Act Like It
by Lucy Parker
Genre: Contemporary Romance
Publisher: Carina Press
Publisher: Carina Press
Release Date: November 30, 2015
This just in: romance takes center stage as West End theatre's Richard Troy steps out with none other than castmate Elaine Graham
Richard Troy used to be the hottest actor in London, but the only thing firing up lately is his temper. We all love to love a bad boy, but Richard's antics have made him Enemy Number One, breaking the hearts of fans across the city.
Have the tides turned? Has English rose Lainie Graham made him into a new man?
Sources say the mismatched pair has been spotted at multiple events, arm in arm and hip to hip. From fits of jealousy to longing looks and heated whispers, onlookers are stunned by this blooming romance.
Could the rumors be right? Could this unlikely romance be the real thing? Or are these gifted stage actors playing us all?
Richard was poking at a chipped teapot on the table for the white elephant stall. “This is junk,” he said, without even bothering to lower his voice.
“It’s a white elephant stall. That’s kind of the point. And who are you, the Antiques Roadshow?” Lainie cast a quick, embarrassed look around. She would estimate the ratio of people staring at Richard to be about ninety percent. It was too much to hope they were all hard of hearing. “If you could develop some sort of filter and a volume button in the next thirty seconds, it would really help me out.”
“Exactly how long do we have to stay?” Richard stared in disbelief as a pig walked past with a blue prize ribbon around its neck.
“Until the last cup of tea is drunk and we’ve helped with the cleanup.” Lainie was rapidly losing her sense of humour about the situation. “These people are kindly giving up their time, money and goodwill to help out a charity that means a lot to me. And sulking at a fund-raiser for children with cancer is a total dick move. FYI.”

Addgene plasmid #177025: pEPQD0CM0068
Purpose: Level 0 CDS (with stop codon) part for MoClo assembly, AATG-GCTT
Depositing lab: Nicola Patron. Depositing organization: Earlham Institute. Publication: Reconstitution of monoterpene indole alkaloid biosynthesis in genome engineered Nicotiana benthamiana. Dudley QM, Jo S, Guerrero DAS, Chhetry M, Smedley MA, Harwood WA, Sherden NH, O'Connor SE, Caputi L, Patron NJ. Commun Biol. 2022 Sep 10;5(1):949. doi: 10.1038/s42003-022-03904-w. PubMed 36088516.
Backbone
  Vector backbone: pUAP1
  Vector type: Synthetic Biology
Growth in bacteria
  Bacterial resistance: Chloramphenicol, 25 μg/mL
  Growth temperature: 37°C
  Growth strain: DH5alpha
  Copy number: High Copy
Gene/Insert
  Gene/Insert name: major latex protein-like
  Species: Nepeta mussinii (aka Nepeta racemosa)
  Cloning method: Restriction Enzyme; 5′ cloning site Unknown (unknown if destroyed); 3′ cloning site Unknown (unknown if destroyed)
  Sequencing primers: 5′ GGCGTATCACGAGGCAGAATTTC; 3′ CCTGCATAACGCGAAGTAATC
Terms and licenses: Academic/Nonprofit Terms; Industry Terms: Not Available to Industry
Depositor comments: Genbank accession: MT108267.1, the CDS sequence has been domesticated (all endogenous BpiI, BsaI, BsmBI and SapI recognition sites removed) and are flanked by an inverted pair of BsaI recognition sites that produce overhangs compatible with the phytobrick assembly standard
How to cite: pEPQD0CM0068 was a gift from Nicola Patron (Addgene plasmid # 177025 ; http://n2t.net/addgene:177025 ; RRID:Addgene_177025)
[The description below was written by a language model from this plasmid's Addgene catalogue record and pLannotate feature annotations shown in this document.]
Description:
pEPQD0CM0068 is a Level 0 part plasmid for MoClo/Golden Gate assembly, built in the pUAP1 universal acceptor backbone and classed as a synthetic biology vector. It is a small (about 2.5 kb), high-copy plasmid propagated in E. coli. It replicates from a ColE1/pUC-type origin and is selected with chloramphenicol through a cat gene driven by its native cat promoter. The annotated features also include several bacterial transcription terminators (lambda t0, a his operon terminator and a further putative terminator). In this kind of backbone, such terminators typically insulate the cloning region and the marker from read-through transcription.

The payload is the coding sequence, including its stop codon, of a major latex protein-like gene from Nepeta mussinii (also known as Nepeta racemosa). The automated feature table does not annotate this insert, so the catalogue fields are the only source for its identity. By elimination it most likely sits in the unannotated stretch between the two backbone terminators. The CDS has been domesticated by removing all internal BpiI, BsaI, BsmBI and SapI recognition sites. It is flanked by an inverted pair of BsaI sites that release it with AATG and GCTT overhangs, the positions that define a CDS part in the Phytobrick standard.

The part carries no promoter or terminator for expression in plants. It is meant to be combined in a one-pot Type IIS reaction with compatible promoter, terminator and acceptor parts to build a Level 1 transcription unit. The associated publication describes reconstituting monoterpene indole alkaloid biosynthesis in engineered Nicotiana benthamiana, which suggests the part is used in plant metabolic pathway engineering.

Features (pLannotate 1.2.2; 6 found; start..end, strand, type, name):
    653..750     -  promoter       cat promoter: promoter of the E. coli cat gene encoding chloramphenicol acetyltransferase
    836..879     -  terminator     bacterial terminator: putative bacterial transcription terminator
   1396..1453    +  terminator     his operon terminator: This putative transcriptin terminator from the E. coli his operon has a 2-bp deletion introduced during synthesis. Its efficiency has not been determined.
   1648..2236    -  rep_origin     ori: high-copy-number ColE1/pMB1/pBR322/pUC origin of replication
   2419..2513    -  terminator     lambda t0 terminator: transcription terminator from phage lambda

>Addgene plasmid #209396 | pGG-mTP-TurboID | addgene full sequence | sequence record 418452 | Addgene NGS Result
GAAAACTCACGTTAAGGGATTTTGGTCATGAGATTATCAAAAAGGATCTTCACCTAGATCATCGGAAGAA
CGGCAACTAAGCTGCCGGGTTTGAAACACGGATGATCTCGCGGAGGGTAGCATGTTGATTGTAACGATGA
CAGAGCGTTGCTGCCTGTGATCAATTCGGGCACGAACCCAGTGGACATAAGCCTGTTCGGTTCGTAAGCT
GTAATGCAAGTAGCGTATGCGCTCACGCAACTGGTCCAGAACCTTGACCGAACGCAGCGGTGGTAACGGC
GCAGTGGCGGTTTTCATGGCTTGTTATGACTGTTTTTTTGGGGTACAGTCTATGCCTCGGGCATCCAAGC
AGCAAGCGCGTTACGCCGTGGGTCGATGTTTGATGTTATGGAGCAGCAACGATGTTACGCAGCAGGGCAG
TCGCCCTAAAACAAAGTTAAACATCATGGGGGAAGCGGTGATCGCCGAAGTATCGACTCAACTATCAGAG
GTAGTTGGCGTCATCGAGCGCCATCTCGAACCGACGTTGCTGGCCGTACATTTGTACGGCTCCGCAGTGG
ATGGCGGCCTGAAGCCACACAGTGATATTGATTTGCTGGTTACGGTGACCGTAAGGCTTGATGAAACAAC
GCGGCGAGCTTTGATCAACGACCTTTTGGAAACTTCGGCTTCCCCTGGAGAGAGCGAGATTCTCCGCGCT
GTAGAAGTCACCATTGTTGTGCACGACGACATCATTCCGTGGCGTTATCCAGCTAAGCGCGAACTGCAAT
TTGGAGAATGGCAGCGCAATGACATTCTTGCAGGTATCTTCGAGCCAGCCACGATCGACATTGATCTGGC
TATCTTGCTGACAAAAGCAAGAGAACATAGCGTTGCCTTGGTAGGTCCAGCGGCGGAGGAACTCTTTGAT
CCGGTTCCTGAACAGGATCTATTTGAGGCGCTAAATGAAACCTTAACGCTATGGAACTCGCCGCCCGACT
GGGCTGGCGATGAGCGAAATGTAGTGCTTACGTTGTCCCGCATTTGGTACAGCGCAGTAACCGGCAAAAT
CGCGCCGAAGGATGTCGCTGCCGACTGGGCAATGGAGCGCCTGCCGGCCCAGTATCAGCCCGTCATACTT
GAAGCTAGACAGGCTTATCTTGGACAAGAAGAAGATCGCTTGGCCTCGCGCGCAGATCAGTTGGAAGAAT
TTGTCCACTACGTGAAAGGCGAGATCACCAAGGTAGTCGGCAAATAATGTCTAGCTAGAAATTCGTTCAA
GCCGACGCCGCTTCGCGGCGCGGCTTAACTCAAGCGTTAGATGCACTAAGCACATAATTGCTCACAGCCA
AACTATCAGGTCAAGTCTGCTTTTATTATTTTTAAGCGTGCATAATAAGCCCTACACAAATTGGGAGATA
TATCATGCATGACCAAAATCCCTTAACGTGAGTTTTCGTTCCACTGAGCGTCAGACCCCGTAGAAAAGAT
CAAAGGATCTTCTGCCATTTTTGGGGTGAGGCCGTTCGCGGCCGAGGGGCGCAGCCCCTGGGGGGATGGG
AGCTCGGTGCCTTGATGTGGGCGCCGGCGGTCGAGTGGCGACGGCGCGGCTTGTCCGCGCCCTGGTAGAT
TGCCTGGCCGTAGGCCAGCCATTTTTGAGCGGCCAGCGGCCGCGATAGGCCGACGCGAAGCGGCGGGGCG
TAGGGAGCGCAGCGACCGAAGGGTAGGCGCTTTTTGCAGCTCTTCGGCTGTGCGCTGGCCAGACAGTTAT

Once again, Richard reddened slightly. A week ago, she wouldn’t have thought him capable of changing colour without the aid of cosmetics. He thrust a hand through his tumbled black curls and looked away from her. All broody in an open-necked white shirt, and set against a pastoral background, he looked like a still from Wuthering Heights. She refused to be softened by the image. He could look as handsome as he wanted; it didn’t make his behaviour any more attractive.
And he needed a shave. There was a fine line between designer stubble and scruffiness.
“Of course I’ll support the cause,” he muttered, and then added impatiently, “but I don’t see why we can’t just write a cheque.” He repeated his derisive survey of the merrymaking. “You’ll be lucky to break a thousand quid with this lot.”
Lainie wasn’t sure whether “this lot” referred to the fairground goods for sale or the villagers themselves. It was offensive either way.
“Because there are dozens of people here who care enough to want to contribute—” and a good hundred more who’ve come along for the sole purpose of seeing your sour face, thanks to the social media grapevine “—and they can’t all afford to just ‘write a cheque.’” She had the satisfaction of seeing his flush deepen. “And all of these events help raise the profile of the charity. We’re trying to turn a spotlight on Shining Light. Not on the fact that Richard Troy has opened his fat wallet for something more philanthropic than a new sports car.”
His face was unreadable. “You’ve made your point.”
Not quite. “For the record, you’re behaving exactly the way Will would.”
Not that she would have got Will down here in a million years, PR stunt or no.
A nerve twitched above Richard’s right eyebrow. “Is that blatant insult supposed to make me re-evaluate my life choices?”
She shrugged. “It would make me think twice.”
When she’s not writing, working or sleeping, she happily tackles the towering pile of to-be-read books that never gets any smaller. Thankfully, there’s always another story waiting.
Her interest in romantic fiction began with a pre-teen viewing of Jane Austen’s Pride and Prejudice (Firth-style), which prompted her to read the book as well. A family friend introduced her to Georgette Heyer, and the rest was history.